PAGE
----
Inside the Club: The Truth About Managing Employee Output
Every month there is a new article on why certain generations are more difficult than others to manage, but they all end basically the same way — a toss of hands into the air without any hope of how to change.
There is one simple reason why you may be having trouble managing employees, or your managers are struggling: Positions aren’t maintained with clear goals or objectives.
Consider automotive manufacturers. You may hire a single individual, or individuals, to tighten certain bolts on an assembly line. Their focus is 100 percent devoted to those bolts and doing that job right. They were hired specifically for that reason.
Today in the workforce a lot of positions have continually moving goals and objectives, or become vague. One month you may have been the top employee, but for the next two months you are continually missing your goals. This is more typical in a sales function, but in a production function it’s even more an environment of “what have you done for me lately” scenario.
Workers today run ragged trying to be great leaders or manage the projects they were hired to focus on. However, as the years pass, even though they may be great at what they were hired for, employers and managers begin to look for them to evolve their roles, and add to their full-time position.
This is where I believe a lot of employers become disgruntled with the workforce. It begins with not having a strong position objective. When developing a job in your company, it’s vital that the job has clear goals and objectives that must be met. As the person is hired, you should become even more specific with that job. If you need X, Y and Z accomplished with the position, you should lay those out and manage that execution.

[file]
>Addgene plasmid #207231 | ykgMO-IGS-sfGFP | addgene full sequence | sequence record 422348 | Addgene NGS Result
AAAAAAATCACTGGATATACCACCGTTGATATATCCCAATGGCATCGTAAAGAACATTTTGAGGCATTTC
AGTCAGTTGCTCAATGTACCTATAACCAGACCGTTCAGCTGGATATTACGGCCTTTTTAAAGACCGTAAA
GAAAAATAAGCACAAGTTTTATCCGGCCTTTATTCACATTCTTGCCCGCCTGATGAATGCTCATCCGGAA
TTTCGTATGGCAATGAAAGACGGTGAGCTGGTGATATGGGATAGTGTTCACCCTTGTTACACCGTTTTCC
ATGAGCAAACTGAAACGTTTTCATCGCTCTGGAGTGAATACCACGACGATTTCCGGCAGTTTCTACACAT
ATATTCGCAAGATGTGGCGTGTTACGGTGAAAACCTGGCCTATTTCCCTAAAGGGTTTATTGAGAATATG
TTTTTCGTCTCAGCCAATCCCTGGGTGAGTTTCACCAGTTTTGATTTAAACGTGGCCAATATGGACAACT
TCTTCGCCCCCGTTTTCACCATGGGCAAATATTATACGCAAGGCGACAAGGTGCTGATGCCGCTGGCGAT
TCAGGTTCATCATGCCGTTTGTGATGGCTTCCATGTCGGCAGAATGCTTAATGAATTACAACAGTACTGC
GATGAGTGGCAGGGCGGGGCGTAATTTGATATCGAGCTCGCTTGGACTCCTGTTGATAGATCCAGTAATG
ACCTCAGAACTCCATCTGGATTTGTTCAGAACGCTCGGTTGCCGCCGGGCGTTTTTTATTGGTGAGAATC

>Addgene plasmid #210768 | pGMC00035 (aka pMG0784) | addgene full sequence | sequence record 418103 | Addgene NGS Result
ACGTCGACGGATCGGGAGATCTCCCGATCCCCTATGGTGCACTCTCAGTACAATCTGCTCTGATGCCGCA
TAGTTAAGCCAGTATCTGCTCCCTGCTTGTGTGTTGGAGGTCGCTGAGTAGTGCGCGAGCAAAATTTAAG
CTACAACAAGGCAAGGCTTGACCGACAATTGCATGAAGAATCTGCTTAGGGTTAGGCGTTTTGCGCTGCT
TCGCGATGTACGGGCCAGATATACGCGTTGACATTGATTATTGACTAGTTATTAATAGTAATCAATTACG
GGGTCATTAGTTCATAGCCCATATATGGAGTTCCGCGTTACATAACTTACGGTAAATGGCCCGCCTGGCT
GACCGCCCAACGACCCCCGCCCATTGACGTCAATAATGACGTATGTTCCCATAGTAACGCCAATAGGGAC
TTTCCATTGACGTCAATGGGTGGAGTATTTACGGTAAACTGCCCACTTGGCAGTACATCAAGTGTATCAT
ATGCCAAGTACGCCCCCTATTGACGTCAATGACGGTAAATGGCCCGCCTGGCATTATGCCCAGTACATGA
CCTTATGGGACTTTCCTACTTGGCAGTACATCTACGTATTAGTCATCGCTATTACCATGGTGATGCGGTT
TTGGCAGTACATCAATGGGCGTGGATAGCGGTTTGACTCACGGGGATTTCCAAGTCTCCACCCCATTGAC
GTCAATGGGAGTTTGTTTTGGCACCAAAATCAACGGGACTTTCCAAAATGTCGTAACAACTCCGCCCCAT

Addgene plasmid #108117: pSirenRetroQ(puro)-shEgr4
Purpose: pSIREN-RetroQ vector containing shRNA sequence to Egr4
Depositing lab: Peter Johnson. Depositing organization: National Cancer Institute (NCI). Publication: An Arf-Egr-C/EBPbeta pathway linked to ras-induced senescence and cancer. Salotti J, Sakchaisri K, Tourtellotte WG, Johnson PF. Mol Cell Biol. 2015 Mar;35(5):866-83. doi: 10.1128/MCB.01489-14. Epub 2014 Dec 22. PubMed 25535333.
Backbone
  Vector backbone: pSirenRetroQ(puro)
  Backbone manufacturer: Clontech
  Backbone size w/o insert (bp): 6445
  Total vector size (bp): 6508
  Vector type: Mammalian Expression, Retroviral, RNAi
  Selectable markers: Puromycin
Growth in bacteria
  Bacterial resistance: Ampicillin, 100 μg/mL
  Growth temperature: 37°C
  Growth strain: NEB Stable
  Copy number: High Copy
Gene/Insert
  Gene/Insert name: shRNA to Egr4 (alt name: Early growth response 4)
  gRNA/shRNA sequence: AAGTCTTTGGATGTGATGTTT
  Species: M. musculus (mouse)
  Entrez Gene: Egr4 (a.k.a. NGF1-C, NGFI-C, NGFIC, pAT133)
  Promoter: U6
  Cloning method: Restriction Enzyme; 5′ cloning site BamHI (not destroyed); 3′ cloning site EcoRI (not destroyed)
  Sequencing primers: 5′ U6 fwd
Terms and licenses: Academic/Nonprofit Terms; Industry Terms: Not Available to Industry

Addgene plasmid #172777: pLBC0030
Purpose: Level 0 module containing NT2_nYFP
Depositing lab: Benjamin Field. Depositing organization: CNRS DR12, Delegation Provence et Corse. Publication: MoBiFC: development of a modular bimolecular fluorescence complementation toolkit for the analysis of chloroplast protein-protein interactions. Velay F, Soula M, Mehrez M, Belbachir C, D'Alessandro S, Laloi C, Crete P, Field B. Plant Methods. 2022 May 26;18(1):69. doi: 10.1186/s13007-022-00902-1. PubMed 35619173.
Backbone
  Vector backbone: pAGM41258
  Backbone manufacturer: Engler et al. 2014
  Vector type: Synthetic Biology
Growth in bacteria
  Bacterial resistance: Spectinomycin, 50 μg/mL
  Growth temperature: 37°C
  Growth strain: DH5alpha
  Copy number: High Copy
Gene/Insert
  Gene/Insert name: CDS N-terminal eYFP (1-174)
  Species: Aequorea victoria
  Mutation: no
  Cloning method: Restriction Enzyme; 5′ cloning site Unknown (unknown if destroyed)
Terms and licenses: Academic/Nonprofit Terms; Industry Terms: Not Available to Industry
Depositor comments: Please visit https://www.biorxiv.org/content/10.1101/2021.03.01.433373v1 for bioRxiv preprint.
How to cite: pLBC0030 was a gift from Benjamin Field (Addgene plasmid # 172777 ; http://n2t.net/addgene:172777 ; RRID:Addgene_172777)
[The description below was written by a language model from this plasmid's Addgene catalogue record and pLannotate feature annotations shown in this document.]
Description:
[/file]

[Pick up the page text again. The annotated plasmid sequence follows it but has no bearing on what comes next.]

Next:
A lot of times employers ask employees to perform X, Y and Z, but they also secretly hope they’ll also do L, M, N and O. This creates frustration among both parties. Without clear expectations it’s impossible to manage the execution of the company’s needs.
We need to think back to tightening the bolt. When you hire that bolt tightener you’re not hiring for the potential CEO of your company. You’re simply hiring someone to tighten certain bolts. At which point you can manage a person’s productivity and success in the position. If you want them to take on a new position, such as managing all the bolt tighteners, it’s important that you move them into the new position with new clear-designed goals and objectives. You shouldn’t ask them to maintain their current role and then manage the output of all the other people. In this case you’ll discover areas begin to fall off. Potentially the bolt tightening team loses its strong manager and guidance, or maybe your manager’s own bolts begin to come loose. Either one can be detrimental to your company.
If you have the desire to move people in manager positions, it’s important that you move them into that role and set clear expectations and goals that can be met. Set tiered goals that they will strive for over one, two and three years. Replace their previous position with another bolt tightener and support the growth of both positions.
It’s by placing clear focus on all positions that you will best be able to manage growth and employees. You’ll see work being executed at a high level, you’ll find employees less stressed, and you’ll clearly discover where you can move and reposition certain individuals for growth in your company.
Tyler Montgomery is the Editor-in-Chief of Club Solutions Magazine. For thoughts on his blog, the print issue or the industry, reach out to him at email@example.com.